Many studies reveal a simple human truth: we most often choose what is comfortable over what is most beneficial.
I’d like to consider this truth in light of the natural tendency of the social human to create bureaucracies. Even the most socialistic countries become bureaucratic entities. By nature, and arguably the driving force of a bureaucracy is to perpetuate its existence. In other words, as a bureaucracy becomes bigger – a business, a school, a government, a church, an association – it becomes LESS inclined to take the necessary steps to lead to a change or even a transition. Given that bureaucracies themselves are made up of people, the bureaucracy itself reflects similar psychological and behavioral tendencies as the individuals within it. (See more about Joe’s thinking on “the individual and collective mind”of any organization.)
Agility Gets Tougher With Age
As individuals that grow older and become more established, aren’t we by-and-large less likely to consider and adapt to a whole new way of thinking and acting? The more our thoughts, perspectives and actions are habitualized”, the less comfortable we are with letting them go, EVEN when it is in our best interest to do so. I often point out to leaders pondering organizational changes that we as humans (which includes the employees they manage) are more inclined to choose to keep our current, familiar pain than face the uncertain, unfamiliar pain that is essential to successful transition. (I am often brought in to help shift the thinking, so the necessary behavior follows for success.)
Perhaps that is why, in the face of this timeless human truth, successful organizations more consciously strive to embrace ‘agile’ thinking, systems, and processes so they can continue to evolve with the inevitably changing and fickle markets they serve. Since the 1990s, we see the increase in popularity of agile methodologies including product development, project management, and even agile manufacturing.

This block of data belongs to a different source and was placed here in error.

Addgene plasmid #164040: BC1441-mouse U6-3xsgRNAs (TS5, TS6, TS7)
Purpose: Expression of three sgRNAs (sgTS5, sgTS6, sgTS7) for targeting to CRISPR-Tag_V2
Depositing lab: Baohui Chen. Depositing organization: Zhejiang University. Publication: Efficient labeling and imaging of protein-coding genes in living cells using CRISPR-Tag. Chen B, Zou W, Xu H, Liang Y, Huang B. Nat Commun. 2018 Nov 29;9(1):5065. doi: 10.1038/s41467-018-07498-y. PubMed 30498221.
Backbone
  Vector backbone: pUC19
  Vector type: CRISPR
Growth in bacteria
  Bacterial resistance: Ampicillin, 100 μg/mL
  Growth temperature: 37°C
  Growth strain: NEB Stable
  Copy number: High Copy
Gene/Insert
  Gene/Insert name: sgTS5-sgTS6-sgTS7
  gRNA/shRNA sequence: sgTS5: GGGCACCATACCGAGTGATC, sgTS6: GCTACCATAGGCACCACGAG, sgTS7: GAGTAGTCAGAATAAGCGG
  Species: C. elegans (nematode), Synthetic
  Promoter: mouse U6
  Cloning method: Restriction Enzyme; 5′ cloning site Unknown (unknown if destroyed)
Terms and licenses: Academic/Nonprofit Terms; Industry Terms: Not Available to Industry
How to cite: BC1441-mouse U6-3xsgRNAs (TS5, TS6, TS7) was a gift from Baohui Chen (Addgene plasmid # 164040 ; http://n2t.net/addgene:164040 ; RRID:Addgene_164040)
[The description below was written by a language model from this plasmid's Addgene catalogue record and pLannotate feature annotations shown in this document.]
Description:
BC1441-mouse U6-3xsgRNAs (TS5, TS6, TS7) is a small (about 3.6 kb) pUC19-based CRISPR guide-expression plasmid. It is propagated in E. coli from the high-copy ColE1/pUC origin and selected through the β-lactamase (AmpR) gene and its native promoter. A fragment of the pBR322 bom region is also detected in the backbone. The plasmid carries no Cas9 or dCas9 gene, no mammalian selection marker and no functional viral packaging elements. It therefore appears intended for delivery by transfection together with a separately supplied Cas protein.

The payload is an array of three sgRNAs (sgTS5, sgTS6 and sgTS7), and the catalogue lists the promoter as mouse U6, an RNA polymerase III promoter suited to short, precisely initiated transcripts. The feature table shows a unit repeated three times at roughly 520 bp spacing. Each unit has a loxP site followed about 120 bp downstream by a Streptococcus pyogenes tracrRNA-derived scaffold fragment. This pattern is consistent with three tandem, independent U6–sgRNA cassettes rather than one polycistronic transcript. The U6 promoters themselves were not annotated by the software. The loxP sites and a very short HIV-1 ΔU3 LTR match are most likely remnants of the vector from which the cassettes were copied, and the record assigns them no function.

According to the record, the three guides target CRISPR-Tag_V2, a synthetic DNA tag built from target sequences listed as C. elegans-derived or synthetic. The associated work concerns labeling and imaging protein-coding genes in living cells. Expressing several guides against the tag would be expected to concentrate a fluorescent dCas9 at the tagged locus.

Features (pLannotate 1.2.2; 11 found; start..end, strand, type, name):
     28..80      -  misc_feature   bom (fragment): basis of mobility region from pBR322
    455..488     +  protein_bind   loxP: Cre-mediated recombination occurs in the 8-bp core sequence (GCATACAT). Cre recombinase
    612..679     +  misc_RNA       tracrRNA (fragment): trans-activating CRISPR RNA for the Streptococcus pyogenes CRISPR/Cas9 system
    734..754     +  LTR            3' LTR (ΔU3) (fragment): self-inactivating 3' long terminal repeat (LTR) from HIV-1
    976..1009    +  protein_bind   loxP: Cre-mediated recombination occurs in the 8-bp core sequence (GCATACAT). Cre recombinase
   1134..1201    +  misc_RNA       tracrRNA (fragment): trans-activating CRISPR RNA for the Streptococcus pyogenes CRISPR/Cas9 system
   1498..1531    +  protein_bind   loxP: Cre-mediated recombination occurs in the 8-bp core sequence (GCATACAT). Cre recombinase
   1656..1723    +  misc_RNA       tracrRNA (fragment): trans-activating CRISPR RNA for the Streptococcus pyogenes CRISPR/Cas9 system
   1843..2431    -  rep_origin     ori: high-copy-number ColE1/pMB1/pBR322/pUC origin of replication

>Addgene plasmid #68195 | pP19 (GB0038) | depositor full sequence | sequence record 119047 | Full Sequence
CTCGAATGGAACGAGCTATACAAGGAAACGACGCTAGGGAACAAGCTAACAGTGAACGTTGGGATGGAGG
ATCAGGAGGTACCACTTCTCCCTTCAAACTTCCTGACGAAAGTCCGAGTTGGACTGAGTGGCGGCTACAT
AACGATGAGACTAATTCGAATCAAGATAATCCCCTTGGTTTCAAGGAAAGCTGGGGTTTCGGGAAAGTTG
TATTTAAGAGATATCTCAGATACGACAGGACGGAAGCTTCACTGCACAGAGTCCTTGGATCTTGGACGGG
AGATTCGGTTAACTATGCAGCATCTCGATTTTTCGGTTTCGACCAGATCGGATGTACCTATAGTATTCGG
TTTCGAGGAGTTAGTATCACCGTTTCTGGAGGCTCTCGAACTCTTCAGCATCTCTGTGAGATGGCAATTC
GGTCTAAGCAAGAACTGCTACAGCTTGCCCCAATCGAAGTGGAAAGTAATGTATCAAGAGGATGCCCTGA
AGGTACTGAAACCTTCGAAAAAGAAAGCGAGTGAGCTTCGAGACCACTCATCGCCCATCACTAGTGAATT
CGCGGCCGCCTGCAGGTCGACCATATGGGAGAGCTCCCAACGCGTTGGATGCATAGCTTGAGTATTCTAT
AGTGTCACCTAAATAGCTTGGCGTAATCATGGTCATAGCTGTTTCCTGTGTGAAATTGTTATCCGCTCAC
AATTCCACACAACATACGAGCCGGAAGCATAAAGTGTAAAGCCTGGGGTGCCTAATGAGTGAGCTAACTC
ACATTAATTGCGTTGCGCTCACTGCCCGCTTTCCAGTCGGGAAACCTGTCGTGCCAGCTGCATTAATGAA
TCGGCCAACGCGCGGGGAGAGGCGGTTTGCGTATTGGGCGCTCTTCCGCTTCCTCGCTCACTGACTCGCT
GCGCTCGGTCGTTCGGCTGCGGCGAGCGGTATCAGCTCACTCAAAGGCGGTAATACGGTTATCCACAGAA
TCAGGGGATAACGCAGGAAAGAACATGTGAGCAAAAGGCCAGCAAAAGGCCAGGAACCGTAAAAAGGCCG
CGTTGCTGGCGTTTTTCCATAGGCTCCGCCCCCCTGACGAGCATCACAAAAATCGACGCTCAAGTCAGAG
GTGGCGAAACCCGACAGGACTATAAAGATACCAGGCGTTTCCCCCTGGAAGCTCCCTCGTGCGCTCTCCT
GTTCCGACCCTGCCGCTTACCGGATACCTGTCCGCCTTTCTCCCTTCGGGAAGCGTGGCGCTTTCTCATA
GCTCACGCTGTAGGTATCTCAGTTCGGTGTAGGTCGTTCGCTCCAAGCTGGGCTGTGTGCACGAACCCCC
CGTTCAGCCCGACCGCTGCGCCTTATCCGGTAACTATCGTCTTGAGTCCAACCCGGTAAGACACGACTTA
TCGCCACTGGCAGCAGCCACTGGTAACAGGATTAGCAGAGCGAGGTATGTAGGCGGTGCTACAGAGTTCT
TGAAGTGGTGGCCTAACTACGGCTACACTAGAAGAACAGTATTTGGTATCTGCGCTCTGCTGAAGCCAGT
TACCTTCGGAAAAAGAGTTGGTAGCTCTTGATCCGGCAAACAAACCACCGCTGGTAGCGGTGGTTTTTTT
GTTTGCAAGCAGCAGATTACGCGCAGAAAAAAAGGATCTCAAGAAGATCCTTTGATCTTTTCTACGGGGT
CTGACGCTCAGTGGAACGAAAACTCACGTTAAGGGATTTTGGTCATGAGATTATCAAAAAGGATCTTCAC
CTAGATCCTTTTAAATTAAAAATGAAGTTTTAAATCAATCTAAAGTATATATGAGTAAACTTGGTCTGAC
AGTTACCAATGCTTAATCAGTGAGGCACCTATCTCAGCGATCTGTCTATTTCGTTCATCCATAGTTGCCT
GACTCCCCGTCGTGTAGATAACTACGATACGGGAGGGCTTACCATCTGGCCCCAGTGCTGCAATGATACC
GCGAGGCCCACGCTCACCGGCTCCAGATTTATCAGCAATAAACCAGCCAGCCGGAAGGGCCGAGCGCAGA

How to Consciously Exercise Agility in an Organization
“Left to our own devices, we do things of less and less importance to the customer.”– Ron Zemke, Service America
Left to its own devices, a bureaucracy is on a crash course to render itself irrelevant to the very people it is supposed to serve. One of the ways an organization can learn to fight this debilitating aging process is to commit to its agility with daily “exercises.”
Agility Exercises (and Mindsets)
- Encourage those who come up with new and different ideas, and reward those whose ideas make a positive difference.
- Discourage discussions of why things won’t work, and instead talk about how things couldwork. Ban the expression, “but that’s the way we’ve always done it…”
- Dream big! Encourage your employees and leaders to bring solutions to the table, not just point out problems.
- Ask the customer to analyze and redefine your product and or service and have the courage to openly listen and actively respond. (Almost all successful companies will admit they became successful by doing this, yet as they grow older most will abandon it.)
Just like human beings, organizations need to be vigilant in guarding against their natural aging process and becoming too set in their ways. Remember the ancient wisdom of Heraclitus,
It’s been proven that hardening of the attitudes, stiffness of the joint chiefs of staff, high brood pressure and loss of vision and hearing can be greatly reduced with proper and regular exercise.
As the saying goes, “no pain, no gain.”
© Joe Caruso and Caruso Leadership, 2019. Reprints available with permission.